CEOs grow Annenberg Challenge into partnership helping schools statewide
By Sherri C. Ranta
A successful corporate partnership with South Florida's lowest performing public schools has caught the attention of legislators who now want the program in place statewide.
The Council For Educational Change, formerly South Florida Annenberg Challenge, is using $1 million from the Legislature to expand the Partnership to Advance School Success beyond the Miami-Dade, Broward and Palm Beach counties, said Sisty Walsh, communications director for the Davie-based Council for Educational Change.
The PASS program, originally developed by South Florida Annenberg Challenge, a public-private partnership to improve public education, and Florida Council of 100, a group of prominent state businessmen, pairs corporate CEOs with low-performing schools - ones with letter grades, or ratings, of 'D' or less.
The CEOs or their companies, Ms. Walsh said, commit $100,000 to the schools and serve as mentors to principals. The goal is to improve student achievement and in turn school ratings.
"We're pleased and gratified the Legislature appropriated $1 million to replicate the school of the program," Ms. Walsh said. "Based on our success, they've turned it over to us 100 percent."
The Council for Educational Change is the successor organization to The South Florida Annenberg Challenge, a 7-year-old, $100 million public-private partnership established to enhance public education.
Chaired by Edward T. Foote II, chancellor of University of Miami, the council and its 14-member board will continue programs established by the Annenberg Challenge through 2004 and continue other successful programs including the PASS program. The council, Ms. Walsh said, is seeking more funds this year from the Legislature.
"The CEOs are a very bottom-line group," she said. "The fact that they have faith in this and have seen results is very gratifying to us."
Since the PASS program's inception two years ago, the number of participating schools has doubled to 24, Ms. Walsh said. The results among those schools in the program at least one year are 15 schools advancing one letter grade or more. Six schools made an 'A' or 'B' grade; five schools maintained the same grade and two declined one letter grade. In all, only four of 18 schools still have a 'D' grade or less, she said.
All ratings are based on student achievement in the Florida Comprehensive Assessment Test.
In Miami-Dade, Biscayne Gardens Elementary moved from a 'D' to 'B.' West Riverside Elementary moved from a 'C' to a 'B.' Riverside, North Shore, Salley B. Mathis, Shingle Creek and Mt. Vernon Elementary Schools moved from a 'D' to a 'C.' Bent Tree Elementary maintained an 'A' for the second consecutive year.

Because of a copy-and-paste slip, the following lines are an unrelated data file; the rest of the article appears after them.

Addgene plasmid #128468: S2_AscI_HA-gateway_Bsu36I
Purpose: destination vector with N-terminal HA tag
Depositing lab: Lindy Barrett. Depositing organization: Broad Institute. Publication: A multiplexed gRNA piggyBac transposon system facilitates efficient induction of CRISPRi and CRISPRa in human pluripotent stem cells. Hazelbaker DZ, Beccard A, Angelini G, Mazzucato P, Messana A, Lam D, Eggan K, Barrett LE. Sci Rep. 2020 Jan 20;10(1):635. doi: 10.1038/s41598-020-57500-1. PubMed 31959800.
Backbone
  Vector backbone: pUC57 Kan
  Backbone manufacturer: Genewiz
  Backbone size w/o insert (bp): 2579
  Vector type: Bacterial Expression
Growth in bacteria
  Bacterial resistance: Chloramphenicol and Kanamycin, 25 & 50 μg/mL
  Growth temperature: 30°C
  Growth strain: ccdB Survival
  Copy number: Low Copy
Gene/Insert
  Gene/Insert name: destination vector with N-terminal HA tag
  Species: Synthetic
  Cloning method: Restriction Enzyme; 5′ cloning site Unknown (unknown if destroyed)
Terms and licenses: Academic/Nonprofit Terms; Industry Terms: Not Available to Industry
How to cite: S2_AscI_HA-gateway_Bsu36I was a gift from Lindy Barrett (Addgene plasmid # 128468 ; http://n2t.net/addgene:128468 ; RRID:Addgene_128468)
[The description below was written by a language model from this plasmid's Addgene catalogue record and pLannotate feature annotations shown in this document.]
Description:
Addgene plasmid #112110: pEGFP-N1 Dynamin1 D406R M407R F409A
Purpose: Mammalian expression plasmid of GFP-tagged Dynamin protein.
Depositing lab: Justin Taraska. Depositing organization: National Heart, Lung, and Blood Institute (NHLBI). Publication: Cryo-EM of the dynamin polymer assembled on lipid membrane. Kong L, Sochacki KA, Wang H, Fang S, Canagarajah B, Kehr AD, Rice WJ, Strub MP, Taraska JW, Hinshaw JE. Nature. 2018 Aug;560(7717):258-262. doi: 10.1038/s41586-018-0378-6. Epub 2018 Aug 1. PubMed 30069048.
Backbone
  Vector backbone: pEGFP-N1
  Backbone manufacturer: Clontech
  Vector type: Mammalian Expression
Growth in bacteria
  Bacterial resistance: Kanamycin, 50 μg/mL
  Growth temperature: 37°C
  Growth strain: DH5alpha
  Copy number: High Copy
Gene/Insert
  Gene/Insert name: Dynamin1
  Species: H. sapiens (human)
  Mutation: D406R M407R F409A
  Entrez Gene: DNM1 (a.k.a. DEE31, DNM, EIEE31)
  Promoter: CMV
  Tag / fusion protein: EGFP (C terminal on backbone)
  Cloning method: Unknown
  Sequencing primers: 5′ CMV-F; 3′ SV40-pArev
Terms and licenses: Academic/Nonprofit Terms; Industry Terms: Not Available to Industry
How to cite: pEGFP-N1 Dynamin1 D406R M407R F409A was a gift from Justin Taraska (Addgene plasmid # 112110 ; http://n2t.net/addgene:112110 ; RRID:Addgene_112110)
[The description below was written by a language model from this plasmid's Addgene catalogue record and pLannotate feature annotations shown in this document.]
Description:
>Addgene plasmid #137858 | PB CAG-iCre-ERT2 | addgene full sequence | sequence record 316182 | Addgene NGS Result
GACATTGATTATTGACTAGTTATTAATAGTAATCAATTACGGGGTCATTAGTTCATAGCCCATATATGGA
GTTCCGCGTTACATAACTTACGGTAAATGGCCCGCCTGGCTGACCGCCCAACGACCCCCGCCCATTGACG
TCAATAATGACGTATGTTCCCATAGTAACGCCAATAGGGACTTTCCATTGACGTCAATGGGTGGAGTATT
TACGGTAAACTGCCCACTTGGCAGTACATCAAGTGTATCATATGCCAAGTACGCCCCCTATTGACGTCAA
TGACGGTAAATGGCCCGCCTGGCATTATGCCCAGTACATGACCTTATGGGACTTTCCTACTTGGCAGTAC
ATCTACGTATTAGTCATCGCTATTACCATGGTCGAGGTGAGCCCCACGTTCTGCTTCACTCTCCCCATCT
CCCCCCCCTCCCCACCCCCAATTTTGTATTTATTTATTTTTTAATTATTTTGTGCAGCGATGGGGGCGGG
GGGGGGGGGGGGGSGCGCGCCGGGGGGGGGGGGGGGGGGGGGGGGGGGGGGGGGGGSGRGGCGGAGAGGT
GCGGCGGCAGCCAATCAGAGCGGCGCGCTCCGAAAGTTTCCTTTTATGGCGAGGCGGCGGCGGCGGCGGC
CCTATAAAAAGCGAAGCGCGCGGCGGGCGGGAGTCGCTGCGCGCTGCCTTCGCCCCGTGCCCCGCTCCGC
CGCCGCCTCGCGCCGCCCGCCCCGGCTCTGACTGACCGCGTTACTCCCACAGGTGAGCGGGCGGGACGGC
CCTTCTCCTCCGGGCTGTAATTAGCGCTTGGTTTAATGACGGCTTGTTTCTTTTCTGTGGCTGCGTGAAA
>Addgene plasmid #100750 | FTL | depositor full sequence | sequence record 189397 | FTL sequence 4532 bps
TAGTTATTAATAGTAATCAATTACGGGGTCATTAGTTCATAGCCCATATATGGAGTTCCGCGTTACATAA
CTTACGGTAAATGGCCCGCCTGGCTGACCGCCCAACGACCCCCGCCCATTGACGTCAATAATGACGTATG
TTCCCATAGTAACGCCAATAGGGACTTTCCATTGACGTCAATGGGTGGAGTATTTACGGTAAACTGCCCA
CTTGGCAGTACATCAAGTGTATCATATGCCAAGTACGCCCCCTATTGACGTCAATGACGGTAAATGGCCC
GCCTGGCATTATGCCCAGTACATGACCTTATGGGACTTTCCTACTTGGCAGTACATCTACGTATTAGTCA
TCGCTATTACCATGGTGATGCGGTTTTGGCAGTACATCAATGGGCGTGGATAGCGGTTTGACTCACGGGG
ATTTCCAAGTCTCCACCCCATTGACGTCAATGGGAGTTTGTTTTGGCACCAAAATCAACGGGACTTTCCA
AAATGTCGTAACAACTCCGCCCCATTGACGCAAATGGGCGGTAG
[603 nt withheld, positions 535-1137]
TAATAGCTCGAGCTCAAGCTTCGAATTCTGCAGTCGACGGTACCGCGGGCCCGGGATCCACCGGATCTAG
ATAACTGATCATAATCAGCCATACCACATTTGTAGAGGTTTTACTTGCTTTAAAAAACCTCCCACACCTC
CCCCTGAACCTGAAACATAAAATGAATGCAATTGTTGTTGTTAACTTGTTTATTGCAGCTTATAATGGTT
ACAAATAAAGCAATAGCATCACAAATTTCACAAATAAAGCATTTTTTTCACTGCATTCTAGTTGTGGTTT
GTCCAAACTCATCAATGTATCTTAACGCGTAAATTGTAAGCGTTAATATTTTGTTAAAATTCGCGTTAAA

Miami-Dade CEOs in the program include Armando Codina of The Codina Group, Norman Braman of Braman Motors, Stuart Miller of The Lennar Corp., and Joe Arriola, recently named manager for the City of Miami.
Ms. Walsh said the PASS CEOs meet on a regular basis to exchange ideas as well as work with the public schools.
"They get a chance to peek into the classroom and see what's going on and become champions for quality education."
Mr. Codina, she said, helped Bent Tree Elementary, 4861 SW 140th Ave., with its computer technology and literacy programs by opening a computer lab in the media center, a service that is open to both students and their parents.
"It's a winning combination," Ms. Walsh said. "They are a dynamic duo there, Mr. Codina and principal Bart Christie. They've done a fantastic job, not only improving student achievement at that school, but providing services for the community."
The PASS program, she said, works with principals by identifying strengths and weaknesses at the school by using available data, such as test scores.
"It's all about data-driven decision making."
"Certainly the academic world and education have a lot of offer, but the business world is a bottom-line results driven world. Infusing that as much as possible in educational efforts can only be a positive," Ms. Walsh said.
In addition to PASS, the Council for Educational Change will also work to develop generations of teachers and principals and provide tools to help district and schools make data-driven decision making.
"With 2.5 million students in Florida, we feel we have a lot of work to do to help support the community and state in working to provide quality education for all students," she said. "Our model has been partnerships and will we continue to harness that incredible power."
Details: Council for Educational Change, (954) 727-9909.